Two time SEC Player of the Year and Tennessee basketball great Grant Williams is off to a strong start to his third NBA season.
In three games, the former First Team All-American is averaging 12.7 points, three rebounds and 2.3 assists per game. Williams averaged just 3.4 and 4.7 points in his first two NBA seasons.
Under Boston’s first year head coach Ime Udoka, Williams is seeing his role increase. The North Carolina native started the season opener and has played the most minutes off the bench in the last two games.
Williams has developed his game over the offseason and is emerging as a legitimate three-point shooting threat— something the Celtics are in need of.
So far this season Williams has been an incredibly efficient 14-of-20 (70%) from the field and nine-of-13 (69%) from three-point range. The former First Team All-American, made five-of-seven triples in an 18 point performance against Houston Sunday night.
Career-high 🖐 3-pointers for Grant Williams tonight pic.twitter.com/oPQ7c9iQDK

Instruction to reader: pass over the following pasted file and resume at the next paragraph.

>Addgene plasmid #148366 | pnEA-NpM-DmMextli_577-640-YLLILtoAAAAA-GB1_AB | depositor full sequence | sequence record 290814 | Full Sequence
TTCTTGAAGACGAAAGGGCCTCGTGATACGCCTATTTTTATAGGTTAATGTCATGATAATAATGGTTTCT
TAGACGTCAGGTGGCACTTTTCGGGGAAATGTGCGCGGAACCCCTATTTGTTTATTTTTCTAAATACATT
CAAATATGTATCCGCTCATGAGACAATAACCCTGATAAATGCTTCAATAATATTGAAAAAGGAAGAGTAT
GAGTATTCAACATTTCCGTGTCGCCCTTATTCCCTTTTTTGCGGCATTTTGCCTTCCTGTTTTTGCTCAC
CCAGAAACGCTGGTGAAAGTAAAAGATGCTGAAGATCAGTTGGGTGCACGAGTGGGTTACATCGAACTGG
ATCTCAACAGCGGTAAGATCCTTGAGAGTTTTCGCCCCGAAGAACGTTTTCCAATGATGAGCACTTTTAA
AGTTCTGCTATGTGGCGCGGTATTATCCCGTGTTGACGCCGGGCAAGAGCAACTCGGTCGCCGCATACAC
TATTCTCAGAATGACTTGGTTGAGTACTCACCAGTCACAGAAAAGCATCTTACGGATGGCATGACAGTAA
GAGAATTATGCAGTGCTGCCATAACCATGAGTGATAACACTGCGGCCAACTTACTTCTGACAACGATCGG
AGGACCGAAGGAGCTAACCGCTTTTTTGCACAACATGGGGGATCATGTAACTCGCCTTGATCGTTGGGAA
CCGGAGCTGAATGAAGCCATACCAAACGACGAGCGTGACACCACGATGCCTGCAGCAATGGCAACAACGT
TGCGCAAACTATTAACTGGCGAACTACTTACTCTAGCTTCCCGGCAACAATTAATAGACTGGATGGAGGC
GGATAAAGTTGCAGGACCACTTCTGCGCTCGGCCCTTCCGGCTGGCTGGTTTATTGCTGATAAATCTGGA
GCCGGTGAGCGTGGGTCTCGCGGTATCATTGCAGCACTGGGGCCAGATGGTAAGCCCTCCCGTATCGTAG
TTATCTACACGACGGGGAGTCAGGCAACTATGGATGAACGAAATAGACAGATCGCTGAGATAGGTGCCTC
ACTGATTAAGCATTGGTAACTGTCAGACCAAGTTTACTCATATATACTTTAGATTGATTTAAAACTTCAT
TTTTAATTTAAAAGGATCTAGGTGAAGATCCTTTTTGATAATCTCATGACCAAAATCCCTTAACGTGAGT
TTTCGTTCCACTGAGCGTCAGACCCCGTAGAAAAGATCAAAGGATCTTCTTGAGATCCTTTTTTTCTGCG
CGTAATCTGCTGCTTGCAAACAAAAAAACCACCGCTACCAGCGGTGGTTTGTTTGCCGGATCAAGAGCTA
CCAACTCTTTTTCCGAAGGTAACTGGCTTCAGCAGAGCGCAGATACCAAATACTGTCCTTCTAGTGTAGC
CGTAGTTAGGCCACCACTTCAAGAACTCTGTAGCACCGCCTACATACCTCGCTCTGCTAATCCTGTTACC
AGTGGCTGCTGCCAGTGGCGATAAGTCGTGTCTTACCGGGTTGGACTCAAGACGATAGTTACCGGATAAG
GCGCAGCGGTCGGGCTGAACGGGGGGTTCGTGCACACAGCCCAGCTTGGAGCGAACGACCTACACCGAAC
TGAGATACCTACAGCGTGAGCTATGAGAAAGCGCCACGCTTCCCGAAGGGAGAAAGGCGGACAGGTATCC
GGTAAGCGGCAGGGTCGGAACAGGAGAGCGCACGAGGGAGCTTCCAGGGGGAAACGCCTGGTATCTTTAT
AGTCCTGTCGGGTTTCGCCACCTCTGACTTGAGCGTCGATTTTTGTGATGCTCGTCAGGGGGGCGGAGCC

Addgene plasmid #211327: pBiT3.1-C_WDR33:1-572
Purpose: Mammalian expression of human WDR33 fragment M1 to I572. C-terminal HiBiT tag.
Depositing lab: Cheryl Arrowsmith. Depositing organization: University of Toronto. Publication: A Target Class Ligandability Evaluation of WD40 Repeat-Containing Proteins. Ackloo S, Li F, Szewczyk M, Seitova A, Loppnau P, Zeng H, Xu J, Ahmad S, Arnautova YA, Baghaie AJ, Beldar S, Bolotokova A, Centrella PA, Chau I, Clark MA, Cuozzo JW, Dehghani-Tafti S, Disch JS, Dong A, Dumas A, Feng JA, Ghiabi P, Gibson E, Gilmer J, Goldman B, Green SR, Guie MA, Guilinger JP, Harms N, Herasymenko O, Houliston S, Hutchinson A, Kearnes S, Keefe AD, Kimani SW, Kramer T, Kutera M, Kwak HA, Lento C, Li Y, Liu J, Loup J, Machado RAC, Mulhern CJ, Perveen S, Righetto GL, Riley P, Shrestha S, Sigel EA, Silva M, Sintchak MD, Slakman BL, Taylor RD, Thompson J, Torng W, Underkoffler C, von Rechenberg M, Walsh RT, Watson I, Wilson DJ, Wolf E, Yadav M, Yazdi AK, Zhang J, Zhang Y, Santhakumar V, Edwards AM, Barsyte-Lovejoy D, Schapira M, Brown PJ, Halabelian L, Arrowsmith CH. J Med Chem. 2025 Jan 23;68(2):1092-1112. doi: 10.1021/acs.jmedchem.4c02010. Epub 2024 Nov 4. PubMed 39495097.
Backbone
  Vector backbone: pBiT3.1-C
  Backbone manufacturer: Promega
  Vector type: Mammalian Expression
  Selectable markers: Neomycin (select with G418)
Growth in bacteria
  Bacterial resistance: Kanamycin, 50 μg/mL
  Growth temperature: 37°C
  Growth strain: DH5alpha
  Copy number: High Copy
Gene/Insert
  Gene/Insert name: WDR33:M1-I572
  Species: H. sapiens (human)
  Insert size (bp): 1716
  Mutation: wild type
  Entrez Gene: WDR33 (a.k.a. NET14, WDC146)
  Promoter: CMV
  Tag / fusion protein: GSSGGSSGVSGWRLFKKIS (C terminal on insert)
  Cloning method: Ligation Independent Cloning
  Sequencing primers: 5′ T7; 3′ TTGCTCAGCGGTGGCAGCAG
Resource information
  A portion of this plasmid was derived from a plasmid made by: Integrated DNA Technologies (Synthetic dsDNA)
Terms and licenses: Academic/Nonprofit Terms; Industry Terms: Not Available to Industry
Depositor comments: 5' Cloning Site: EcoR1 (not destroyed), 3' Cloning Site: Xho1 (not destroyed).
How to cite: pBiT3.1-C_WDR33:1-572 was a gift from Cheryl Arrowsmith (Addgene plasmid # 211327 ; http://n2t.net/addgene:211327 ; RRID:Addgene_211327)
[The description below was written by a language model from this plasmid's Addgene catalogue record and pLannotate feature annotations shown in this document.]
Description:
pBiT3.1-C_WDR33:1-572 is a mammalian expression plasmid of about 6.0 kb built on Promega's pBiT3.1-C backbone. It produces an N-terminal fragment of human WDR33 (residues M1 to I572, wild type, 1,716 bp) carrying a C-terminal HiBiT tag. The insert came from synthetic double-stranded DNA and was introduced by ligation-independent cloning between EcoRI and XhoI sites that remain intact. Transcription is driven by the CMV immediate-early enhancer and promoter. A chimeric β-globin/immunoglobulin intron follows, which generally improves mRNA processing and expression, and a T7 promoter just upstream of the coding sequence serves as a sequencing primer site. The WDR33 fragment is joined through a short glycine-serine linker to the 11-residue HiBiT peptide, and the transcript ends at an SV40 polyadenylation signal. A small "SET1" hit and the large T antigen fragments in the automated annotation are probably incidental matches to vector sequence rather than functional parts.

— Taylor Snow (@taylorcsnow) October 25, 2021
This is a big season for Williams’ NBA value. The 22nd pick in the 2019 NBA Draft is in the third year of his rookie contract. Due to NBA contracts, after Williams’ second and third season the Celtics have a team option to pick up his contract and keep him on the roster.
Boston did that following Williams second season, but the team would owe the undersized big man over $1.5 million more in his 2022-23 contract than in his 2021-22 contract if they exercised their team option.
It’s just three games into a long season, but Williams is off to a great start to earning serious respect and a raise next season. His play will be important this season for a Celtics franchise facing a bit of a turning point.
Williams, a three-year starter at Tennessee, was known for getting better each season. The power forward went from averaging 12.6 points as a freshman to 15.2 points as a sophomore to 18.8 points as a junior.
The college star’s scoring jumps were, in part, due to his development as a shooter. Williams added a lethal midrange jump shot that was nearly unguardable as a sophomore before adding a decent three-point shot (33%) as a senior to keep defenses honest.